Nebraska fired football coach Scott Frost on Sunday, a day after a 45-42 home loss to Georgia Southern in what had become an untenable situation for the Huskers.
Nebraska (1-2) had been a three-touchdown favorite.
“Earlier today I met with Coach Frost and informed him that we were going to be changing the direction of our football program, effective immediately. Scott has put his heart and soul into the football program of Nebraska as both quarterback and head coach, and I appreciate his hard work and dedication,” Nebraska Vice Chancellor for Athletics Trev Alberts said in a statement.
Associate Head Coach Mickey Joseph will take over for the remainder of the season. Nebraska hosts Oklahoma on Saturday.
Frost played in Nebraska from 1995 to 1997, returning home to play for Tom Osborne after beginning his career at Stanford. In 1997, he helped the Huskers beat 13-0 and win the national championship – becoming the first quarterback in school history to rush for over 1,000 yards and pass for over 1,000 yards in the same season. It would be the last national championship for Osborne and Nebraska.
Frost seemed like the perfect person to restore Nebraska to glory after the Huskers fired Mike Riley in 2017. Frost was in his second year as UCF head coach and in the midst of a historic season of 13-0 in which the Knights declared themselves a national championship and became one of the top coaching candidates in the country. Even if Nebraska hadn’t had sustained success like he did when he played there, the lure of coming home was impossible to let go.
But since starting his tenure in 2018, Frost has never been able to get the Huskers started. Nebraska — once a perennial bowling team — never had a winning season under Frost. The most painful part of watching Nebraska play was how many close games they lost.
Nebraska is 5-22 (.185) in single-scoring games since Frost’s hiring. No other FBS team has recorded more than 16 one-score losses during this period.
Last season the Huskers went 3-9. Seven of those losses were one-score games. In an interview with ESPN last October, Frost said, “I just want it to go so badly. I want to do everything I can to help Nebraska be Nebraska, and we’ve had a lot of work to do to make it happen. We’re still doing it, but I’m proud of the improvements we’ve made. It’s going to happen.”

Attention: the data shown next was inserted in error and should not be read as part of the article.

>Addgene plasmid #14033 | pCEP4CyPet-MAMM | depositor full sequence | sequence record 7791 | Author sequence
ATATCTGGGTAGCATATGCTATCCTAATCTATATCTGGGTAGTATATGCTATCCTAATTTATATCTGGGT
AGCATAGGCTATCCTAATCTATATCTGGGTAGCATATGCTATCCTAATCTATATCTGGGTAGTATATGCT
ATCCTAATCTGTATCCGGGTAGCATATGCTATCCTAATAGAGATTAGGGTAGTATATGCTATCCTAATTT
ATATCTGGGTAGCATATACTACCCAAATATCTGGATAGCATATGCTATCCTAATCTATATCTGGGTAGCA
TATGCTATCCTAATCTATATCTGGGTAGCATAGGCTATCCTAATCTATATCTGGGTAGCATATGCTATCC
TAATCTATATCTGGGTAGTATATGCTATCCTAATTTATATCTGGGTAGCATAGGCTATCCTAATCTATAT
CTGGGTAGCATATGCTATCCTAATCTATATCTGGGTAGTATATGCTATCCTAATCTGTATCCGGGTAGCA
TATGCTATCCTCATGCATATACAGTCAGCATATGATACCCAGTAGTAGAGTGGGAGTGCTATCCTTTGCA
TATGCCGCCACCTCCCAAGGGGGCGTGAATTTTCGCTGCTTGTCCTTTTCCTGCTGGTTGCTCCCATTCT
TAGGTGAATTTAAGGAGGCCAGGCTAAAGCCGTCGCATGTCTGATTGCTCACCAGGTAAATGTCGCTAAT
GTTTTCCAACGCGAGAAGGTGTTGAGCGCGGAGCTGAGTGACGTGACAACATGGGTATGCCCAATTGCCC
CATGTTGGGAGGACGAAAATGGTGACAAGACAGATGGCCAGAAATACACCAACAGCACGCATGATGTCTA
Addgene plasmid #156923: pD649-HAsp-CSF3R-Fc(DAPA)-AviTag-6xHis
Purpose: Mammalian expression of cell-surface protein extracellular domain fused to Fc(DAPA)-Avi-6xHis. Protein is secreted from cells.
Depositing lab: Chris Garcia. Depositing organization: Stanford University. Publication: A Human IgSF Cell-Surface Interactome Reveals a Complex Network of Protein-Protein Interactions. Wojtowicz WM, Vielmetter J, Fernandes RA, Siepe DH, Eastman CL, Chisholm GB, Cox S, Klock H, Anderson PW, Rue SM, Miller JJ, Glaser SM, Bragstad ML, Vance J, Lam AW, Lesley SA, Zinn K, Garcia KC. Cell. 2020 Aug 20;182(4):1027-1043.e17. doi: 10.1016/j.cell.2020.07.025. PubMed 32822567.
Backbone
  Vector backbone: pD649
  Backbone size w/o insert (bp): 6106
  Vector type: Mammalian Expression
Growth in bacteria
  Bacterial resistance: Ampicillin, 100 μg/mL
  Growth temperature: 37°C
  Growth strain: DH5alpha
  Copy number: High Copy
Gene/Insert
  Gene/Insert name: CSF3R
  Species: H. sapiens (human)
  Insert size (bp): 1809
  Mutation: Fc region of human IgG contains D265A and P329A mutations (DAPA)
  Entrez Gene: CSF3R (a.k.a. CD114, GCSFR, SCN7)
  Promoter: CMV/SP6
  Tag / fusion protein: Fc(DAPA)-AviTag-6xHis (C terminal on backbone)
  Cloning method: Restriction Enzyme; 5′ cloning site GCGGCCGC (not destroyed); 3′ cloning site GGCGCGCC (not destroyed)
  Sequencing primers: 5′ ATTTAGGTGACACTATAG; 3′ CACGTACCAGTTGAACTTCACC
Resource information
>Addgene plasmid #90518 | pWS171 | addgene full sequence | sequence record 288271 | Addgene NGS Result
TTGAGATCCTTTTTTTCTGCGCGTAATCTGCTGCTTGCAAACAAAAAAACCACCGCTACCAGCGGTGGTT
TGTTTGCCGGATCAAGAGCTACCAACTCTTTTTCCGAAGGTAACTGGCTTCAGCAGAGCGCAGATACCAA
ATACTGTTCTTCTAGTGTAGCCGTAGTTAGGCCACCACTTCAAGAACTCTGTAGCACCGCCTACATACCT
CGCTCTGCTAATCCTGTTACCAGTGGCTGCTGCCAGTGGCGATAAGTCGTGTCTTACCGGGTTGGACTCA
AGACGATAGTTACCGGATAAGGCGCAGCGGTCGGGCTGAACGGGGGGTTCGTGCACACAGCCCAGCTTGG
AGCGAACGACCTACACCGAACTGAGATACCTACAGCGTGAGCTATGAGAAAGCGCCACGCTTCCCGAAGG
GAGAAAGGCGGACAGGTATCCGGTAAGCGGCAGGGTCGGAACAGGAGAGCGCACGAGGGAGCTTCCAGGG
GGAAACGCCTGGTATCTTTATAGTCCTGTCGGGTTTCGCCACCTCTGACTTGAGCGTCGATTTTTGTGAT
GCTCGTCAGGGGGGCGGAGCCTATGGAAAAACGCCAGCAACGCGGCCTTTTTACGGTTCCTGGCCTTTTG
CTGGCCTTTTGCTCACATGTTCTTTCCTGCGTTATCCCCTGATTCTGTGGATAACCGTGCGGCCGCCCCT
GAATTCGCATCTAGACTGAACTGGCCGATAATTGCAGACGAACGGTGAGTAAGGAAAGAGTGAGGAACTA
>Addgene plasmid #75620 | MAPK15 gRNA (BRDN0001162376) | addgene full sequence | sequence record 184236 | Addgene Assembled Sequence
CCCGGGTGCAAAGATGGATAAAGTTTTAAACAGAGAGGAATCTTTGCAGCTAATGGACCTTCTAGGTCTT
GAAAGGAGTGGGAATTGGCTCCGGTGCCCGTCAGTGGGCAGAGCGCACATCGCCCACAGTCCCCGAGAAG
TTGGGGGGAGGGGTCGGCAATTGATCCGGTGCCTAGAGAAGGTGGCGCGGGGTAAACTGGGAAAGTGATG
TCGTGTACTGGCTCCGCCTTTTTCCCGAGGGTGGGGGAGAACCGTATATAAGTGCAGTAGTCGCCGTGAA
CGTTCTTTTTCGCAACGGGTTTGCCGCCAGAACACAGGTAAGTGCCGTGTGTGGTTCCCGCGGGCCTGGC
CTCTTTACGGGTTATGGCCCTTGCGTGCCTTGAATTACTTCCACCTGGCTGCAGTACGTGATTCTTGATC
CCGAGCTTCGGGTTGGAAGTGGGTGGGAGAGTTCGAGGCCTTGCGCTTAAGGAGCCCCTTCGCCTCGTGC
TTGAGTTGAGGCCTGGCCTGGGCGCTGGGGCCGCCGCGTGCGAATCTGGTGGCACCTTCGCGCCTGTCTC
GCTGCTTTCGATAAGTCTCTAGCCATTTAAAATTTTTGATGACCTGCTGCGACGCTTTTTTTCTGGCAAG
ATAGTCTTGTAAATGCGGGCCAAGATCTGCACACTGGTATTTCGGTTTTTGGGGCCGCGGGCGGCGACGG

Considering how close it looked like Nebraska was on the verge of a turning point, Alberts made the surprising decision last November when he announced he would bring Frost back – but with the understanding that the 2022 season would be decisive.
Frost fired four offensive assistants, had his salary reduced from $5 million to $4 million and agreed to increase his buyout from $15 million to $7.5 million on Oct. 1. There was no immediate word Sunday of a negotiated settlement.
But the 2022 season began as last season ended – with a one-score loss to Northwestern in Ireland – a game that sparked an inbound kick Frost did with Nebraska leading the game 28- 17 in the third quarter. Nebraska didn’t score again and lost 31-28.
Explaining the move, Frost said: “You can’t really predict they’ll score 14 in a row and we’ll spit after playing well to start the second half on offense. Again, that’s excuses . If I had to (re)do that, I wouldn’t make the call.”
It only got worse on Saturday against Georgia Southern, a Nebraska team that paid $1.423 million to come and play at Lincoln. Georgia Southern gained 642 yards in the game and the student section chanted “Fire Frost! Fire Frost!”
Afterwards, Frost said: “That one hurt. We win as a team and lose as a team, and we were beaten today. We were beaten on plans, and I didn’t really have an answer. They’ve got us.”
Not exactly the answers Nebraska fans have been looking for after five seasons of hearing similar statements after every loss.
Frost ends his coaching career at Nebraska with a 16-31 record.